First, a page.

As our family, part of it anyway, met to exchange gifts the Sunday before Christmas, my granddaughter, Ally, came around with a small plastic bag to gather up the wrapping paper. We both chuckled at the memory of what the house looked like on Christmas when all the grand-kids were young and the whole family was together. It took an industrial-sized trash bag to hold all the paper and boxes.
That is a Christmas memory I share in my humorous memoir, A Dead Tomato Plant & A Paycheck. And now I share it with you, along with some eggnog.
The day after Christmas was usually one of the best and one of the worst days of the year for our family. If that doesn’t make sense to you, don’t worry, I’m not sure it does to me either. But let me try to explain. It was the best because:
There were now 364 more shopping days until Christmas.
It was the one day of the year when perhaps the kids were just as tired as we were, and they’d sleep off and on all day.
All the buildup for the Big Day was finally over, and the noise level in the house had dropped about twenty decibels.
I didn’t have to cook since we had all those leftovers from Christmas dinner. (If we didn’t have a big Christmas dinner, I was in trouble on that score.)
The kids would decide they liked each other after all, and we could go the whole day without a fight—maybe.
The kids would invite me to color with them, or play a game, and we could share some really good times together—as long as they let me win now and then.
But every coin has its flip side, and the other side of this day was:
After the glitter and tinsel of Christmas, after the giving and receiving, the celebrating, singing and eating, we could all sit back, unbutton the waistband of our pants and try to decide who would clean up the mess.
Who would get to spend the next four days sorting through the thousand-and-one little pieces of games, toys, and puzzles that in less than one day managed to get tossed together from one end of the house to another?
On Christmas day everybody was super nice to everybody else, but the day after the house was filled with moaning and wailing and the sounds of blood-letting and bones breaking…
“Find that Stratego piece or I’ll break your arm off and beat you over the head with it!”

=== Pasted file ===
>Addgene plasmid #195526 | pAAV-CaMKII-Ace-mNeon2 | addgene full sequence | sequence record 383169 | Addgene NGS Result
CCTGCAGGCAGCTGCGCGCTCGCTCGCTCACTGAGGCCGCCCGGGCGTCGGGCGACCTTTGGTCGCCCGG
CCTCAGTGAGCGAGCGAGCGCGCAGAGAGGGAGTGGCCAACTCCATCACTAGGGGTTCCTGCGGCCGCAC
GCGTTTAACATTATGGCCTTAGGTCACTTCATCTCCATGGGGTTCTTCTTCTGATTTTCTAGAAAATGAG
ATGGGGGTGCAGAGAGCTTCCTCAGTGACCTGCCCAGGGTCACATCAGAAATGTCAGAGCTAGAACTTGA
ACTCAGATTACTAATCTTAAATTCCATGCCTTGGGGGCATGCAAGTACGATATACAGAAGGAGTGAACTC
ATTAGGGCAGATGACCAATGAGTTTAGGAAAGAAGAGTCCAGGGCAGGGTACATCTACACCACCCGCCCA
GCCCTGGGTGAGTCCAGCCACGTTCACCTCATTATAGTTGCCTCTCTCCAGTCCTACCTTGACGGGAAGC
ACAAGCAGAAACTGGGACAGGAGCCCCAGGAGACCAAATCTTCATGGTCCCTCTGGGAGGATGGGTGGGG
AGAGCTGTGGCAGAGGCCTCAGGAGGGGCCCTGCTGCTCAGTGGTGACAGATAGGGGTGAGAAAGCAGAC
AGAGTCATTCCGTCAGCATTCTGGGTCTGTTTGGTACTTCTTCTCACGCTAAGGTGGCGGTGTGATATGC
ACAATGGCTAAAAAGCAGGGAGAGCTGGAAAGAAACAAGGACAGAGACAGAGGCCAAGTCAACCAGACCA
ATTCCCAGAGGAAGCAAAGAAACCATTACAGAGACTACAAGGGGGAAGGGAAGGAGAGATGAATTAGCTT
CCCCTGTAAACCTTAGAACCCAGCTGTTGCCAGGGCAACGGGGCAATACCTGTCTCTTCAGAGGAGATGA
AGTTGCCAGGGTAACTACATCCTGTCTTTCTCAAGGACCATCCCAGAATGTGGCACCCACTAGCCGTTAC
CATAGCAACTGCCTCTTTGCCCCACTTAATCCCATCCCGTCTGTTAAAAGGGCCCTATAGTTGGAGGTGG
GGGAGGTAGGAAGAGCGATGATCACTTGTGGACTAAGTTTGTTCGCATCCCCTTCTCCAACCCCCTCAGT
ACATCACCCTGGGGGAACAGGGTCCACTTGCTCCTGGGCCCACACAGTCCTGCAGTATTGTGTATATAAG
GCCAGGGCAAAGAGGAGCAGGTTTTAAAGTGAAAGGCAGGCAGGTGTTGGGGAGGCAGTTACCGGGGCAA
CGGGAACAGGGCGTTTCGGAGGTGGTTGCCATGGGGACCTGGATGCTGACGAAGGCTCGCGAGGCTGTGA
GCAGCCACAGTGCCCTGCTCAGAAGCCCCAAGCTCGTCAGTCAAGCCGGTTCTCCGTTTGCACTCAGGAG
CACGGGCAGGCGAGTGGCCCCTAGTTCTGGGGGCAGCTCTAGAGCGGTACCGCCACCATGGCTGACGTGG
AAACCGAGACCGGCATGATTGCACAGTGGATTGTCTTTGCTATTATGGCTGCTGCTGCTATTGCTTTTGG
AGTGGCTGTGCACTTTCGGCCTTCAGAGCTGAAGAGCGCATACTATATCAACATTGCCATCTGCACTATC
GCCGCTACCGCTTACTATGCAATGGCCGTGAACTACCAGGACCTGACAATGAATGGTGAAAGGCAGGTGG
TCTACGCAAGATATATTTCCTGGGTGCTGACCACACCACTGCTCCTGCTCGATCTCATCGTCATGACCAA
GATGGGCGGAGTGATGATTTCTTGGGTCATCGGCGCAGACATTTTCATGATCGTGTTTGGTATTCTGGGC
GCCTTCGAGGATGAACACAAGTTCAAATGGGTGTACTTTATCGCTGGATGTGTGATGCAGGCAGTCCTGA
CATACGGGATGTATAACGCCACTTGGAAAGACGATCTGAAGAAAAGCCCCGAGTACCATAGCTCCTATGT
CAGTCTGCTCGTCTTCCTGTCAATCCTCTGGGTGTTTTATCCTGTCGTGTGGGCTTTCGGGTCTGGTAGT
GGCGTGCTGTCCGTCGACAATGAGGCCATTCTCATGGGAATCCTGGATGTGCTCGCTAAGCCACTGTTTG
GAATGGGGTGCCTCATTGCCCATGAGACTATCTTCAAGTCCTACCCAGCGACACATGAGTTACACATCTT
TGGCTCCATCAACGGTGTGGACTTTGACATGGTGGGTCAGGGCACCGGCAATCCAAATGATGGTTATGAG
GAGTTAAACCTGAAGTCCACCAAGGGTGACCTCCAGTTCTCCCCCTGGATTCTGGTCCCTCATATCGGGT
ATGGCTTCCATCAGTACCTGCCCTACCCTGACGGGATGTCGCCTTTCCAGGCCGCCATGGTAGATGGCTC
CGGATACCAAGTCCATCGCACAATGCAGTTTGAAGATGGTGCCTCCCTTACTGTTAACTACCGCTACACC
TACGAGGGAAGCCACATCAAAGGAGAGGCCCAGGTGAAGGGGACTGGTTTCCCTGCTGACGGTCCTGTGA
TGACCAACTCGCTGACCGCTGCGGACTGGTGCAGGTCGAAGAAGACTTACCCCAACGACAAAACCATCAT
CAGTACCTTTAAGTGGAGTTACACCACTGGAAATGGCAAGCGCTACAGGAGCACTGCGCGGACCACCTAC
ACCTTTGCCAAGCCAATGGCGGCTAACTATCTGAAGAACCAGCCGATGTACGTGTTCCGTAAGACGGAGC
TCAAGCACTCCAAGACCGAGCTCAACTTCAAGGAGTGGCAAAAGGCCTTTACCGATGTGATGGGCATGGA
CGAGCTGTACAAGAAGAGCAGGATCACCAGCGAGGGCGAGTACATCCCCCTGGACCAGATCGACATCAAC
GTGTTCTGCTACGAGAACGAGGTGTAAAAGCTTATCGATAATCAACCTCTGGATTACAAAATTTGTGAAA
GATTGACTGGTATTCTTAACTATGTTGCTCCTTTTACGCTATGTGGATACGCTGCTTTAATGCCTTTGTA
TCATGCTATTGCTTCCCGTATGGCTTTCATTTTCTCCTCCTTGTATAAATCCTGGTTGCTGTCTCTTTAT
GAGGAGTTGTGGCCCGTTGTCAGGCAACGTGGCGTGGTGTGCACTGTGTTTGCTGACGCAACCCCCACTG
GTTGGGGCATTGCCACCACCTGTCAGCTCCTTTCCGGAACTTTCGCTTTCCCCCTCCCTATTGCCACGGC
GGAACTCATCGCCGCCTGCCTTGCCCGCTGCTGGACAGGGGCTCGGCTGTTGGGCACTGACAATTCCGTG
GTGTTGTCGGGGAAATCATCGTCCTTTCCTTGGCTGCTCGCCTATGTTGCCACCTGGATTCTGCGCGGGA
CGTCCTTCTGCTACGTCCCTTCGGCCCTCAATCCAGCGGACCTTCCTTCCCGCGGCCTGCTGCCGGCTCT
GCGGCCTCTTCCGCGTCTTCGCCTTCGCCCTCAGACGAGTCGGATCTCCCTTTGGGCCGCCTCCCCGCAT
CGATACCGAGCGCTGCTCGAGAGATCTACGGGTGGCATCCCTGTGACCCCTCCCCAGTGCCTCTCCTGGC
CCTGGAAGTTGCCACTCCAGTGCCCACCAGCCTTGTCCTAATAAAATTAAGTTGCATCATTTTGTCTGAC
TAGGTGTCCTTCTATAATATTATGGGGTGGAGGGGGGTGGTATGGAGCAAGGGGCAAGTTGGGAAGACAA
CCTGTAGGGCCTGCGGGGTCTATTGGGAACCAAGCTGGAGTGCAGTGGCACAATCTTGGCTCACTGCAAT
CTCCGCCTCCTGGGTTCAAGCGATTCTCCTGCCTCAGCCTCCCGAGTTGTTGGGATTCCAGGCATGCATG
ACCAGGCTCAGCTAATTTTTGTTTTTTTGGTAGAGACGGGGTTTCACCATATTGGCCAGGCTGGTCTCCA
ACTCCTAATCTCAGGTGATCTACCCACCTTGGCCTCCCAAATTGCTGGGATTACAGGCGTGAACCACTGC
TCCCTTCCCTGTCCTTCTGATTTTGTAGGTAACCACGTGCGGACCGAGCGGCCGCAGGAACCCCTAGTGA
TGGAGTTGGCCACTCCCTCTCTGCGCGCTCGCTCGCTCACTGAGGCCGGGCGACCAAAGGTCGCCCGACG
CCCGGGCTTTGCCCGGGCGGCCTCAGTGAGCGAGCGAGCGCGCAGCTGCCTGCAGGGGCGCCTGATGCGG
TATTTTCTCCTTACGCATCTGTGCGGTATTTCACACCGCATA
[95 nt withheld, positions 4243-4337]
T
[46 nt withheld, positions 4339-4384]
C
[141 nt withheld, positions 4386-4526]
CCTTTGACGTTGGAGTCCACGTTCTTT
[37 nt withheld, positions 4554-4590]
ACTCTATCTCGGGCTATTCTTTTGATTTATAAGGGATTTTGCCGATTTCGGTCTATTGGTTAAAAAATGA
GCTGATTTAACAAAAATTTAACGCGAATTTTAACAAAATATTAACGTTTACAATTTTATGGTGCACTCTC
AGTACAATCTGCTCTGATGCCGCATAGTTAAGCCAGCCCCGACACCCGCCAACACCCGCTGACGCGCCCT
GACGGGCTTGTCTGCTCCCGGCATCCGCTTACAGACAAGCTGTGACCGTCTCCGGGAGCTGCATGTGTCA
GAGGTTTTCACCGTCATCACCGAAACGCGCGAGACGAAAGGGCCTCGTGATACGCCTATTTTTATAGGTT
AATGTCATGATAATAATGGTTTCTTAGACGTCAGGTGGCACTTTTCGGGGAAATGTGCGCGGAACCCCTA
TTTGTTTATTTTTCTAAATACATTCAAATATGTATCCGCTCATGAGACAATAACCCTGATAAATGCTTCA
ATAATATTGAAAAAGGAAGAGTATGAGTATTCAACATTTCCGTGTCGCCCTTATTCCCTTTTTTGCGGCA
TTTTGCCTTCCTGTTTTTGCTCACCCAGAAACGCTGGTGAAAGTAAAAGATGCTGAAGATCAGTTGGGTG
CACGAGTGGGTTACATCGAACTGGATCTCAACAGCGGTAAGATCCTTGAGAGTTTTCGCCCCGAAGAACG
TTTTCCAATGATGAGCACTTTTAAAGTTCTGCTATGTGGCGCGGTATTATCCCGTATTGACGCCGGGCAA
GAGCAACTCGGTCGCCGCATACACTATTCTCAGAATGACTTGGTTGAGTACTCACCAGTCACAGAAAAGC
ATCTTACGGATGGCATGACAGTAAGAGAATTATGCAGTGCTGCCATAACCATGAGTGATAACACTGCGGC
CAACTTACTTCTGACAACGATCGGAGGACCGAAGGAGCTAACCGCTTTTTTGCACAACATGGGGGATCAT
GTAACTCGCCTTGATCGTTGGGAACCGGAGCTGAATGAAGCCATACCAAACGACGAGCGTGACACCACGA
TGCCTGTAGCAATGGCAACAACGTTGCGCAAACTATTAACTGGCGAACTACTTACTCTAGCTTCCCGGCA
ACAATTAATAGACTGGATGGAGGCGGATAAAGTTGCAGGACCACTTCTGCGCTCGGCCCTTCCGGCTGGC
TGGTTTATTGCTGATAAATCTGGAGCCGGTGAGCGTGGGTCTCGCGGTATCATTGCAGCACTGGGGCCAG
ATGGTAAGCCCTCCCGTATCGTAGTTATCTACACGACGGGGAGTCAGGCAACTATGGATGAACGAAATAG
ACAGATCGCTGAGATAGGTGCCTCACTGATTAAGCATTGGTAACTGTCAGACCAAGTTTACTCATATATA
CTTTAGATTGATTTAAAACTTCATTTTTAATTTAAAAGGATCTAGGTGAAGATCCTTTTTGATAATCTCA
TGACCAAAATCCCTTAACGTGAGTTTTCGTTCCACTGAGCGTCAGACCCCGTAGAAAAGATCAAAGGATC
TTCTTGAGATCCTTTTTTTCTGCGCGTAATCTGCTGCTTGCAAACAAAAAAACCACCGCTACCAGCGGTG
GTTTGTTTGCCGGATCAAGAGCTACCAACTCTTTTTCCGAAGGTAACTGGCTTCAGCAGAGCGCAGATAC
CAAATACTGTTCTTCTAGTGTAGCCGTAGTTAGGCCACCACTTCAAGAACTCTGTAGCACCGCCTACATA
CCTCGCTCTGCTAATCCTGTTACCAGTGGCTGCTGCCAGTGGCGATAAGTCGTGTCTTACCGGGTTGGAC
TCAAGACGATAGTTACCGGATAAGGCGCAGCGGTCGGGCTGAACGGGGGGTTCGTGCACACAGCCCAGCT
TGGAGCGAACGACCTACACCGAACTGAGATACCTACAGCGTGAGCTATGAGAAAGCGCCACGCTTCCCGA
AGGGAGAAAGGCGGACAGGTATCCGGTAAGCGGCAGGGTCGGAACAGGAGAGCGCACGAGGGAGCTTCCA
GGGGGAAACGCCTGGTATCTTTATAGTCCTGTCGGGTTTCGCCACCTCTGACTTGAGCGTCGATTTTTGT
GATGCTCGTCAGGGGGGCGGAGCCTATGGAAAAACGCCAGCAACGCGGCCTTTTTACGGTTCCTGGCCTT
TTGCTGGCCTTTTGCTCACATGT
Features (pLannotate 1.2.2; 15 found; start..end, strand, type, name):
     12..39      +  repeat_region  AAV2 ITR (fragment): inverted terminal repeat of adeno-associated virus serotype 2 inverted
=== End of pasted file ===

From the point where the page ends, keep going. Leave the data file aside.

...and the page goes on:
“I never touched your Stratego game! Mommeee!!”
I guess four days out of my life wasn’t too much to ask.
Then too, there was the question of who would dig through the twenty-two bags of trash to find the instructions for assembling the model airplane, because, for once in his life, a kid cleaned up after himself and threw them away with the wrapping paper? (Since that same kid would think nothing of digging through the neighbors’ trash to see if they threw away anything he could put to good use, maybe I could pawn that job off on him.)
Who would accept the challenge of figuring out what to do with all the unidentifiable things we received as gifts, such as the strange looking thing from Aunt Mildred that could either be a doily or a dishrag.
Or the gadget from Uncle Willie that favors a Chinese puzzle, but could actually be his eccentric approach to the can opener.
Or the game that takes an IQ of at least three-hundred just to open the box.
Or the funny little knitted things from Aunt Lucy that are either thumb-less mittens or toe warmers.
I could have called the relatives to personally thank them for the gifts,with the hope that somewhere in the conversation they will mention what they are. But that would have taken some of the fun out of lazy summer afternoons when we’d drag this stuff out again and play a new game called “What on Earth is It?”
So how was your Christmas and your day after? I hope you had good times with family and a restful Boxing Day.